Dancing Waters and the Demolition of San Pedro’s Cultural History


For the longest time, we’ve clamored for more and cheaper. Now we’re getting it, at least the quantity part, although it remains to be seen if rental rates will stop increasing or even decrease. But I’m not so sure this new development should come at the expense of our cultural history.

Notice has been given that a new apartment complex is going to be built on the 1300 block of Pacific Avenue, displacing the former La Rue Pharmacy, the Enigma Bar and the La Zona Rosa, the historical landmark of local punk music formerly known as Dancing Waters.

This past August, it was reported that Root Real Estate had submitted plans for a mixed-use development on the 2100 block of Pacific Avenue and a few blocks north at the 1300 block of Pacific Avenue.

The 1300 block development will replace all the commercial buildings including the La Zona Rosa. Plans call for a four-story building featuring 109 apartments, including 12 very low-income affordable units and an underground parking garage.

In exchange for providing those 12 affordable housing units, developers requested density bonus incentives such as an increase in allowable height and floor area.

Root Real Estate’s other project — a joint venture with Ketter Development— would replace a mostly vacant lot at 2111-2139 S. Pacific Avenue with 101 apartments and street-level commercial space.

Although Root Real Estate’s 2100 block project is filling a mostly vacant lot and will include some commercial for retail, little is being done to ensure that Pacific Avenue corridor developments retain their retail presence or consider the impact of diminishing the corridor’s  cultural and historic assets.

Built in the 1940s, the Dancing Waters started off as a bowling alley, changing names at least once from Civic Bowling Alley to Pacific Bowling Alley before it was sold to Heho “Al” Cordeiro in 1969. He owned the Aquarius, a nightclub adjacent to the Harbor Community Clinic on 6th and Mesa streets.

The two-story venue got its Dancing Waters name from a water feature that poured onto imitation rocks and plants behind the stage. The Dancing Waters has since been operated as a showplace for bands on the Lawrence Welk Show circuit, a “Latin nightclub” (which likely meant salsa/tango club given the era), a top 40 rock ’n’ roll club; a roller disco and a nightclub that served the gay community. For a short period it was a venue that showcased some of the most important punk bands in the Harbor Area’s musical history. A good primer on the history of the South Bay’s punk music scene is Craig Ibarra’s  A Wailing of Town: An Oral History of Early San Pedro Punk and More.

The Lawrence Welk Show was a televised musical variety show hosted by big band leader Lawrence Welk. The series aired locally in Los Angeles for four years starting in 1951, then nationally for another 16 years on ABC from 1955 to 1971, followed by 11 years in first-run syndication from 1971 to 1982.

A 1982 concert series at the Dancing Waters featured bands such as the Blasters, Salvation Army, Reuben Gueverra and The Minutemen (before founding member D. Boon died in an Arizona auto accident). The summer concert series apparently brought hundreds of fans to the neighborhood — as well as the problems that so often accompany a live music venue with a bar on each floor.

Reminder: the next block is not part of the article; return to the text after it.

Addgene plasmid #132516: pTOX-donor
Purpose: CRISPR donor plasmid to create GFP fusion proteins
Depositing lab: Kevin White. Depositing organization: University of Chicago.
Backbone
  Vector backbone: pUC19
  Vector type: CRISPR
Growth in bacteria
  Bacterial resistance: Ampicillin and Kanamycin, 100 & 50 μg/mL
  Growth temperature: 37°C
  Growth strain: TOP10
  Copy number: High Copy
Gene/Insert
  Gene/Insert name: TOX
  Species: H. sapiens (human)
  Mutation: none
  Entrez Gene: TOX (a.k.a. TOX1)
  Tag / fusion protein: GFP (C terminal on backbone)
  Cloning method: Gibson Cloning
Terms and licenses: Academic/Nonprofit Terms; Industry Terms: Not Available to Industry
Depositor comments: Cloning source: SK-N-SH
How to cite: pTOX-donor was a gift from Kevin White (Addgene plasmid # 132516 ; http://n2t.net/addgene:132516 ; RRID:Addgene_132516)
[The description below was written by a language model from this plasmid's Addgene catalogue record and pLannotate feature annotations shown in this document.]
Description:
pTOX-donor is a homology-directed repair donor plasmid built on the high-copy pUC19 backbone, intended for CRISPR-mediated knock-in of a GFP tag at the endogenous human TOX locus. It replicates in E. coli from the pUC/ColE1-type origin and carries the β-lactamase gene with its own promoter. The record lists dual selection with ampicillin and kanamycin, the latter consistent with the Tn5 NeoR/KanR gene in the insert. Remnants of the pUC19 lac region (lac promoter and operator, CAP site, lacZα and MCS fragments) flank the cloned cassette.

The Blasters, a roots-rock band known best for rockabilly when they formed in 1979 in Downey, were anchored by brothers Phil and Dave Alvin (vocals and guitar), with bass guitarist John Bazz and drummer Bill Bateman. More than 40 years later, they still are, although a Blasters gig today is a musical tour through rockabilly, early rock ’n’ roll, punk rock, mountain music and rhythm and blues.

Salvation Army was the original name of the punk band Three O’ Clock headed by Michael Quercio. The original lineup was Quercio (lead vocals, bass), John Blazing (guitar) and Troy Howell (drums). By the end of the year, Blazing left and was replaced by Gregg Gutierrez, later known as Louis Gutierrez. Quercio reverted to his real name and this lineup of The Salvation Army signed with L.A. independent label Frontier Records and released a self-titled debut LP in May 1982.

In the summer of 1982, legal problems with the actual Salvation Army forced the band to change their name. “The Three O’Clock” came from the time of day the band rehearsed. Almost exactly coincident with the August 1982 name change, Howell left the band and Mike Mariano (keyboards, ex-Great Buildings, ex-The Falcons) and Danny Benair (drums, ex-The Quick, ex-The Weirdos, ex-Choir Invisible, ex-The Falcons) joined. Frontier would later reissue the Salvation Army LP under the group name Befour Three O’Clock in 1986, and again in 1992.

Rubén Funkahuátl Guevara is a singer, songwriter, producer, writer, poet, performance artist and impresario. He made his mark in music with his 1970s band Ruben & the Jets, who recorded two albums on the Mercury Record label, the first produced by the legendary Frank Zappa.

  1. Boon and Mike Watt formed The Reactionaries in 1978 before forming the Minutemen in 1980. They would play together with Greg Hurley until 1985 when Boon died.

At the time, newspapers including this one probably paid more attention to the complaints generated by the concert series than the bands that played. After the benefit concert series, Cordeiro said he was going to turn the venue into a country and western club, but it’s not clear that came to fruition. Dancing Waters/ La Zona Rosa did become a norteño music format venue, catering to Spanish speaking audiences off and on.

The bottom line here is that amidst a new development cycle that will likely decimate further the retail businesses along the Pacific Avenue corridor, there’s a music cultural history that could be turned to dust if the memories of these places aren’t preserved.